JUST over a quarter of Scottish businesses have said securing investment has been essential for their survival as “the reality of trading through Brexit hits home”.

New research by law firm Morton Fraser found nearly double the proportion of large firms -35 per cent - said they needed “stop-gap” investment compared to smaller firms, at 18%.

The firm pointed to Brexit preparations as the key reason, but added that potential impact varies across sectors as well as size of business.

It said that “those in survival mode are likely to use funds to protect their businesses from the impact of Brexit” and this ranges from stockpiling to paying for tax and international trade advice.


He said: “The fact that so many companies view investment funds as a stop-gap to plug financial shortcomings is telling. Whether it be bank debt or crowdfunding, private equity support or government grants, businesses are saying they need this support just to endure what is becoming an increasingly precarious trading environment.

“The larger the company, the more preparations are required and the greater the risks associated with a no-deal Brexit. It is therefore no surprise that larger companies have characterised their most recent investments as essential to their survival.”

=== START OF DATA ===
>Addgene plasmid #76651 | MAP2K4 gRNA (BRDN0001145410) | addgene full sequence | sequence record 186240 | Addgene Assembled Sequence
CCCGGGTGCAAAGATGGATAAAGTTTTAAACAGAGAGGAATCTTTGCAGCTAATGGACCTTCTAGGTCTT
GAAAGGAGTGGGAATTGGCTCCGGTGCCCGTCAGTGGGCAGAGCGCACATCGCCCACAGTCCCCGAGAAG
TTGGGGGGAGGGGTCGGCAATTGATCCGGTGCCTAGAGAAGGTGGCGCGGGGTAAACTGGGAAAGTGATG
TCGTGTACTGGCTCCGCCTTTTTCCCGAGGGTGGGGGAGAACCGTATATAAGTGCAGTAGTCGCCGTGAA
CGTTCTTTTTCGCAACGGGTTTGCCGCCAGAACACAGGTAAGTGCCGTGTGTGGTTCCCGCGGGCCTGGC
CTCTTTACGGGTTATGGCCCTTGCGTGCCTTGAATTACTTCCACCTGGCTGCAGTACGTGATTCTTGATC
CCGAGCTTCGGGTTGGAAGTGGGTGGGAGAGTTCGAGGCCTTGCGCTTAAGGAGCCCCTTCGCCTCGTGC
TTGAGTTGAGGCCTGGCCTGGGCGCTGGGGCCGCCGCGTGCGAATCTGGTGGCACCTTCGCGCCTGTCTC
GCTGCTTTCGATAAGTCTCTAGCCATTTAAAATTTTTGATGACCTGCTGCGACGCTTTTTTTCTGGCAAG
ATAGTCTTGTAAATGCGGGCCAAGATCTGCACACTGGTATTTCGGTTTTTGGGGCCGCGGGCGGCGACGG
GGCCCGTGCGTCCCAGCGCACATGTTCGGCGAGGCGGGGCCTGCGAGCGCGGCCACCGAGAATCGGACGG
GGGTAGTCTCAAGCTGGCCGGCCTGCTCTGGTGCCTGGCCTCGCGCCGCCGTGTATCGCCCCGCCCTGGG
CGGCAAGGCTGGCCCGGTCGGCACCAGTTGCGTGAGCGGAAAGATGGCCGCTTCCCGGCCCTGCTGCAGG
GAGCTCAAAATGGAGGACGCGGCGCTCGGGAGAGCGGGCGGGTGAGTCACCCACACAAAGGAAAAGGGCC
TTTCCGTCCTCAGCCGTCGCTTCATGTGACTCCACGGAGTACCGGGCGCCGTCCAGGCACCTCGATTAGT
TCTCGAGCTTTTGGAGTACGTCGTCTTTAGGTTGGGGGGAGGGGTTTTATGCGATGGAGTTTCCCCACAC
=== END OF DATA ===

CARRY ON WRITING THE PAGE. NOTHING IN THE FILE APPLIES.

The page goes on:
He also said: “It depends on the industry. We have quite a lot of housebuilding clients and when they are buying plots they tend to take a 10-15-year view, and therefore something like Brexit is obviously of concern to them but it is of less concern to them than a business that is perhaps involved in imports exports and is going to see changes in rules rather more imminently and has to stockpile components and supply them to their customers.”


Morton Fraser also said a quarter of Scottish businesses are preparing to go to market to seek a further £7.5 billion from investors and banks in the coming two years.

Its study has shown that Scottish businesses will seek out on average £1.3m in support to help them compete in a post-Brexit world.

Large companies with 250 employees or more will seek on average £2.76m, while smaller companies will on average aim to secure £82,600, it said.

Mr Young said: “Investment has long been associated with growth and opportunity.

“Today, many businesses are aiming simply to survive the upheaval of Brexit. Investment has different uses now, and much of those uses are linked to shoring up a business in readiness for leaving the European Union, or to attempt to prosper in spite of its effects.”

Morton Fraser polled 750 financial decision makers in a representative sample of SMEs and large companies across Scotland using Censuswide.

The poll took place online between July 29 and August 9, 2019.